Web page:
True or False: Cracking Your Knuckles Can Lead to Arthritis
Crack. Pop. Click. These sounds jump from the joints of the many children and adults who are in the habit of cracking their knuckles.
If you cracked your knuckles as a child, you may have been warned that it could cause you to develop ]]>arthritis]]> later in life. Is this true? Probably not, according to a handful of studies on the subject. But while cracking your knuckles may not cause arthritis, some researchers believe that habitual cracking could create some problems later on. Not to mention that the incessant pops and clicks are likely to be a major annoyance to those around you.
Evidence for the Health Claim
Your knuckles are the joints in your fingers and toes. They are located where two bones meet, and they are bathed in a liquid called synovial fluid , which lubricates the joints. Sometimes a bubble of gas develops in the synovial fluid, and when the joint is manipulated in certain ways (eg, when a person is bending or compressing his or her hand), the bubble can burst, making an audible popping or cracking sound.
Arthritis is an extremely common problem for older adults, with the majority of people over age 65 having signs of the condition. There are two major forms of arthritis. ]]>Rheumatoid arthritis]]> results from inflammation of the joints, and can cause pain, redness, swelling, and eventually deformity and loss of function. ]]>Osteoarthritis]]> , the most common form, results from wear and tear on the joints over time, which is why it tends to affect older adults.
While there is no reason to believe that knuckle cracking would lead to rheumatoid arthritis, it makes sense that habitual trauma to a joint might eventually cause tissues to break down and wear away leading to osteoarthritis. In fact, some researchers have reported cases of people who habitually cracked their knuckles and went on to develop osteoarthritis or other joint problems. For example, in a case report published in the British Medical Journal in 1989, researchers report that a man who habitually cracked and popped many of his joints had damage in his right hand indicative of arthritis.
Another study published in 1989 in the Proceedings of the Institution of Mechanical Engineers simulated the act of cracking knuckles and found that the energy used to crack your knuckles is enough to damage the cartilage in your joints.
But do these reports mean knuckle cracking can lead to arthritis? Or are they just chance findings, since so many people develop osteoarthritis whether they crack their knuckles or not?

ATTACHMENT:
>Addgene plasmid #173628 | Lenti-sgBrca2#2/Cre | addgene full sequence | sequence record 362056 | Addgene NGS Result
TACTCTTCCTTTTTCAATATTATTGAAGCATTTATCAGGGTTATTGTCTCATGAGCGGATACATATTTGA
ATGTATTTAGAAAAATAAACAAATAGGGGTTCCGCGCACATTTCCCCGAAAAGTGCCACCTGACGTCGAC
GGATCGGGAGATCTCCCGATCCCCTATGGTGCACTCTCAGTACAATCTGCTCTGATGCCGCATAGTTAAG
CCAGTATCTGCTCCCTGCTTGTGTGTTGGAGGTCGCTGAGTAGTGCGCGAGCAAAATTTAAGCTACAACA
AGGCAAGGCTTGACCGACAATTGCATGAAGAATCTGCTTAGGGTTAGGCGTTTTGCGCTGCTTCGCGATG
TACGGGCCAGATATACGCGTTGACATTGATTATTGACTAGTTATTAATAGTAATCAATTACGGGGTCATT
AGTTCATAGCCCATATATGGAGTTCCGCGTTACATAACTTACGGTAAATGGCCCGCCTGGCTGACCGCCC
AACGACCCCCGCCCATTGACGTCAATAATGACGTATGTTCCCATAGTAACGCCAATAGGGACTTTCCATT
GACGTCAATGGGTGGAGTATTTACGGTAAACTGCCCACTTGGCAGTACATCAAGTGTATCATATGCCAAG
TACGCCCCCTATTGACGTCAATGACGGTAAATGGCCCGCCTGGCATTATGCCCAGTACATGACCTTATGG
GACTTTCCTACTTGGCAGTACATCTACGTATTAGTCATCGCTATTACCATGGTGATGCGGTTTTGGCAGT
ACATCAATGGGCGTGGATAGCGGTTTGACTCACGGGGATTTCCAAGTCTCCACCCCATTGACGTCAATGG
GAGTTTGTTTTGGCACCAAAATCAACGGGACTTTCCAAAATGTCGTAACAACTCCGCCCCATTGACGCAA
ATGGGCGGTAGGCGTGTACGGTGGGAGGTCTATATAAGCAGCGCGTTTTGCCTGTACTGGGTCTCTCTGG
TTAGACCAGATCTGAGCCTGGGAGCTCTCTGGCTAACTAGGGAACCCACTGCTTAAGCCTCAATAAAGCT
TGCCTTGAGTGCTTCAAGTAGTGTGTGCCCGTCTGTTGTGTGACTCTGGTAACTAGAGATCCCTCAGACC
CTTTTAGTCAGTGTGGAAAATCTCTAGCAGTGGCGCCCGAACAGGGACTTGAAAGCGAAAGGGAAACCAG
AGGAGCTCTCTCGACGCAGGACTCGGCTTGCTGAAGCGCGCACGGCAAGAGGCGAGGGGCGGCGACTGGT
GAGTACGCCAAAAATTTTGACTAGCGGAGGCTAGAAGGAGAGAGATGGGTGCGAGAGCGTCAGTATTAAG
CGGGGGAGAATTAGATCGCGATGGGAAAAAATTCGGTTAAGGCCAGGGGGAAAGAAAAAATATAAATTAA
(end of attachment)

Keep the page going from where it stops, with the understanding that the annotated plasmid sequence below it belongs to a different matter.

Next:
Evidence Against the Health Claim
While individual reports may cite cases in which voracious knuckle crackers develop arthritis, a collection of observational studies tell a different story.
In 1975, Dr. Robert L. Swezey and Stuart E. Swezey conducted a study of 28 nursing home residents who could recall whether or not they had cracked their knuckles earlier in life. After performing x-rays on the participants’ hands, the researchers concluded that there was no link between habitual knuckle cracking and arthritis.
Another study, published in the November 1990 issue of the Annals of Rheumatic Disease , looked at a group of 300 habitual knuckle crackers. The researchers found that the participants who cracked their knuckles regularly were no more likely than those who did not to have arthritis. Knuckle crackers, however, were more likely to have hand swelling and reduced grip strength in their hands. Whether the knuckle cracking caused the swelling and loss of hand function or those with hand problems were just more likely to crack their knuckles, the researchers could not say.
Some people who crack their knuckles do it out of habit or boredom. Many others say it helps relieve joint pain and tension, and allows for greater range of motion in their joints. If you are in the habit of cracking your knuckles, the evidence available today suggests that it will not cause you to develop arthritis. While some insatiable knuckle crackers may go onto to develop problems down the road, the occasional painless cracking is probably harmless.
Keep in mind, though, that while cracking your knuckles seems like nothing more than an innocent, mindless habit, for the person sitting next to you, it may be just as irritating as the sound of fingernails on a chalkboard.
Arthritis. National Institute of Arthritis and Musculoskeletal and Skin Diseases website. Available at: http://nihseniorhealth.gov/arthritis/toc.html . Accessed November 10, 2008.
Protapapas MG, Cymet TC. Joint cracking and popping: understanding noises that accompany articular release. J Am Osteopath Assoc . 2002;102:306.
Swezey RL, Swezey SE. The consequences of habitual knuckle cracking. West J Med . 1975;122:377-379. Available at: http://www.pubmedcentral.gov/picrender.fcgi?artid=1129752&blobtype=pdf . Accessed July 11, 2006
Watson P, Hamilton A, Mollan R. Habitual joint cracking and radiological damage. Br Med J . 1989;299:1566.
Watson P Kernohan WG, Mollan RA. A study of the cracking sounds from the metacarpophalangeal joint. Proc Inst Mech Eng . 1989;203:109-118.
Image Credit: Nucleus Communications, Inc.